Gorillas Fight Back Against Loathsome Poachers

Finally, some good news from Africa. Gorillas are fighting back against poachers in the bloody 'War Against Nature.'

Young gorillas learning to dismantle a poacher's snare in the mountains of Rwanda. Photo credit: nationalgeographic.com

Each year, in the mountains alone, despicable poachers set more than a thousand deadly traps to kill critically endangered gorillas.

Join Earth Dr Reese Halter for another segment of SOS as he explains how three mountain gorillas are fighting back against poachers.

In the mountains of Rwanda, three gorillas sprung into action after witnessing a snare brutally kill an elderly gorilla.

Those three gorillas, two 4-year-olds and a teenager, were later seen disabling a similar snare that had been set to kill them.

A teenage gorilla shows two youngsters how to thwart a poacher's snare. Photo credit: abcnews.go.com

Gorillas are highly intelligent toolmakers. With good handgrips and nimble fingers, they teach themselves how to disarm these deadly traps.

It's heartbreaking to see wretched poachers kill these glorious creatures. Plant-based diets for humans are a logical way to circumvent these needless, cruel and profligate killings. Photo credit: ognocapp.com

Yet, for every gorilla that outwits a poacher, hundreds more across Africa each year die as bush-meat or body parts that are sold to heartless collectors supplying an insatiable demand from Asia.

Gorillas, like chimpanzees, bonobos and orangutans are members of the great apes. The great apes are humans' closet relatives in the Animal Kingdom.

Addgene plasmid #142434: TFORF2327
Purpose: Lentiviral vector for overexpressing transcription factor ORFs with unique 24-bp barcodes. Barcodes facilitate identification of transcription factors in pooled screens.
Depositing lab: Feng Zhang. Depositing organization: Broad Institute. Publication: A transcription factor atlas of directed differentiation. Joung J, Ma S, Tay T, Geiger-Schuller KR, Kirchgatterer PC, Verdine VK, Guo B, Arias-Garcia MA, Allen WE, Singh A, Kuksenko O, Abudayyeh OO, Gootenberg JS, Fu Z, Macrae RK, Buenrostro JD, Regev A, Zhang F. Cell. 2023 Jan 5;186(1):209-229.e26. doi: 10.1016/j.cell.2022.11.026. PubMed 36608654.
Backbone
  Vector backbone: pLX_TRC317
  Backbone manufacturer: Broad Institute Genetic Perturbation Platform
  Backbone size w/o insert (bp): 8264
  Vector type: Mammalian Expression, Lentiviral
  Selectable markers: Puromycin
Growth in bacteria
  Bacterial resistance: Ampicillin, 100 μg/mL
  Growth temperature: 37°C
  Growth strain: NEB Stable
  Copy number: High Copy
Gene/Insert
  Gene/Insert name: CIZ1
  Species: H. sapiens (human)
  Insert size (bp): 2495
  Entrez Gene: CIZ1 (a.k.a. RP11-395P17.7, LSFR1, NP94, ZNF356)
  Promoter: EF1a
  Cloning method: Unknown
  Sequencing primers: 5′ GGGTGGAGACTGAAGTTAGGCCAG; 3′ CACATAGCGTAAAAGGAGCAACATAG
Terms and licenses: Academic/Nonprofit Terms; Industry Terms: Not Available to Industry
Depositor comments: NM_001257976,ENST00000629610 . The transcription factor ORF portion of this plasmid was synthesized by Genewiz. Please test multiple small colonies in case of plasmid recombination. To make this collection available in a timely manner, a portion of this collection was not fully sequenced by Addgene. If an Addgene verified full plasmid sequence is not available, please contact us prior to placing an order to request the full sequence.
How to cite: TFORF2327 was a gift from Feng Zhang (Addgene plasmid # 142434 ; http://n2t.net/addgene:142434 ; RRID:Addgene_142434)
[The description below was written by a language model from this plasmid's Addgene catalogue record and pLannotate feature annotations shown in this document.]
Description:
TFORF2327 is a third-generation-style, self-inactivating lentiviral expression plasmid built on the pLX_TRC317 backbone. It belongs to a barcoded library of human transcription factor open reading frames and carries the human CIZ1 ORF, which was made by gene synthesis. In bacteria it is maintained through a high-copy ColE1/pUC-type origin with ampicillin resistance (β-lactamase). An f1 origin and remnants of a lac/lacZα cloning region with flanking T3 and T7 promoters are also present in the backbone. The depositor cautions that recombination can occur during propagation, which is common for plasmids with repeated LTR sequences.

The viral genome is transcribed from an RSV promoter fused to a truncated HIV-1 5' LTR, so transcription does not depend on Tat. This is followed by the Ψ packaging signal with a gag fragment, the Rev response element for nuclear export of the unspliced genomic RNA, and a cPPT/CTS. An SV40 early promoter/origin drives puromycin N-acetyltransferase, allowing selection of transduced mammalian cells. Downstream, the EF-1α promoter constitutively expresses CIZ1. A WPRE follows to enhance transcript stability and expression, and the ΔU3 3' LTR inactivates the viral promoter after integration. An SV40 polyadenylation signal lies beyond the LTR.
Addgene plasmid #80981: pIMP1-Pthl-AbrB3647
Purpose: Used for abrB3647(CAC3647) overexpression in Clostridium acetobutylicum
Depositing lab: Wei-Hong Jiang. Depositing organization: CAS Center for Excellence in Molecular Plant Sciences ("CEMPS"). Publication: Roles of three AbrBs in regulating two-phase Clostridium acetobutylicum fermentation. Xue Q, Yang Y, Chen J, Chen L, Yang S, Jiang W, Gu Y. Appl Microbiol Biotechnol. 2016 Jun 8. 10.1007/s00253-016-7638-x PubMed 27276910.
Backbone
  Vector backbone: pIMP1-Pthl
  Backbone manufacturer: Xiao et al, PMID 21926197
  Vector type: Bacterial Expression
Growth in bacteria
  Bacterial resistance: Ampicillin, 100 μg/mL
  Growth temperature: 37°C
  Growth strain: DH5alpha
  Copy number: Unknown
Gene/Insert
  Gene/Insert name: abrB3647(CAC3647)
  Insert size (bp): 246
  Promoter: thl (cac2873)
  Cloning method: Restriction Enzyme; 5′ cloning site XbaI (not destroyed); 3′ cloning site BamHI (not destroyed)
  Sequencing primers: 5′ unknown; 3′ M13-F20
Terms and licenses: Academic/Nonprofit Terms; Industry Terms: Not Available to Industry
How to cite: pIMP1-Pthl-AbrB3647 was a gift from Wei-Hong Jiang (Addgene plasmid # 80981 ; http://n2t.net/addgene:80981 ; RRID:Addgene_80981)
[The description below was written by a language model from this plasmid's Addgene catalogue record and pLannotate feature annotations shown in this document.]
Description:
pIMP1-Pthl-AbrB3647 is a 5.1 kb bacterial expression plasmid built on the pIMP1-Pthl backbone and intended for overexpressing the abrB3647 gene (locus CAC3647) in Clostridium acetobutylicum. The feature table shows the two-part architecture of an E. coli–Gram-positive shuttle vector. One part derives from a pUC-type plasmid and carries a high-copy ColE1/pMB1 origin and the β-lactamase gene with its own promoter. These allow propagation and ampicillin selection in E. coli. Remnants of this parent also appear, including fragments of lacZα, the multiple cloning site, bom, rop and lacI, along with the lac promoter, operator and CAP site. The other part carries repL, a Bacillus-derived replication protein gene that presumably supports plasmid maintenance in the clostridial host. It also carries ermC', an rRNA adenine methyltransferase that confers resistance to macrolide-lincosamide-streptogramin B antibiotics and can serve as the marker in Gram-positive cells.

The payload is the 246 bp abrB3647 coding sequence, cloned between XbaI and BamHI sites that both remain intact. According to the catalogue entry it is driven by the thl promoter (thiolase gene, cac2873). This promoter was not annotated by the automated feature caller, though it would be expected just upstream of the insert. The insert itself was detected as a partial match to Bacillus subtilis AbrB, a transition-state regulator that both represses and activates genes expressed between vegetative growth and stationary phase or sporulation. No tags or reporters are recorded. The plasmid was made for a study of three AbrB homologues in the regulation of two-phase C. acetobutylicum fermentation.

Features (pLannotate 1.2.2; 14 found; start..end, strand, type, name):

A female gorilla had waded into a pool of water, but quickly found herself waist deep. She went back to the edge of the pool, got a stick and used it to test the depth of the water as she proceeded across the pool. Gorillas, just like humans, use tools. Photo credit: bbc.co.uk

There are four subspecies: eastern lowland, mountain gorilla, western lowland and the Cross River gorilla. All but the western lowland population are critically endangered. Habitat destruction, poachers and climate disruption (especially in the mountains) are adversely impacting these remarkable herbivores.

Are you aware that each gorilla has its own unique noseprint? Photo credit: spirit-animals.com

Gorillas and humans share as much as 99 percent of the same DNA. It should come as no surprise that gorillas are excellent primitive engineers, learning to foil bloodthirsty poachers.

A trio of critically endangered mountain gorillas in Rwanda have decided to take it upon themselves to save their subspecies by fighting back against human scourge. Photo credit: dogonews.com

Did you know that each gorilla, just like each human, has its own unique fingerprint?

Dian Fossey was a Californian zoologist best known for researching the critically endangered gorillas of the Rwandan mountain forest from the 1960s to the '80s, and for her mysterious murder. Fossey told her story in the book Gorillas in the Mist (1983), which was later adapted for a film starring Sigourney Weaver. Photo credit: tv5.org

Please, learn more about the remaining critically endangered gorillas by supporting the life-saving conservation work of The Dian Fossey Gorilla Fund.

Save the silverback mountain gorillas!

Earth Dr Reese Halter is a broadcaster and biologist. His forthcoming book is entitled "Shepherding the Sea: The Race to Save Our Oceans."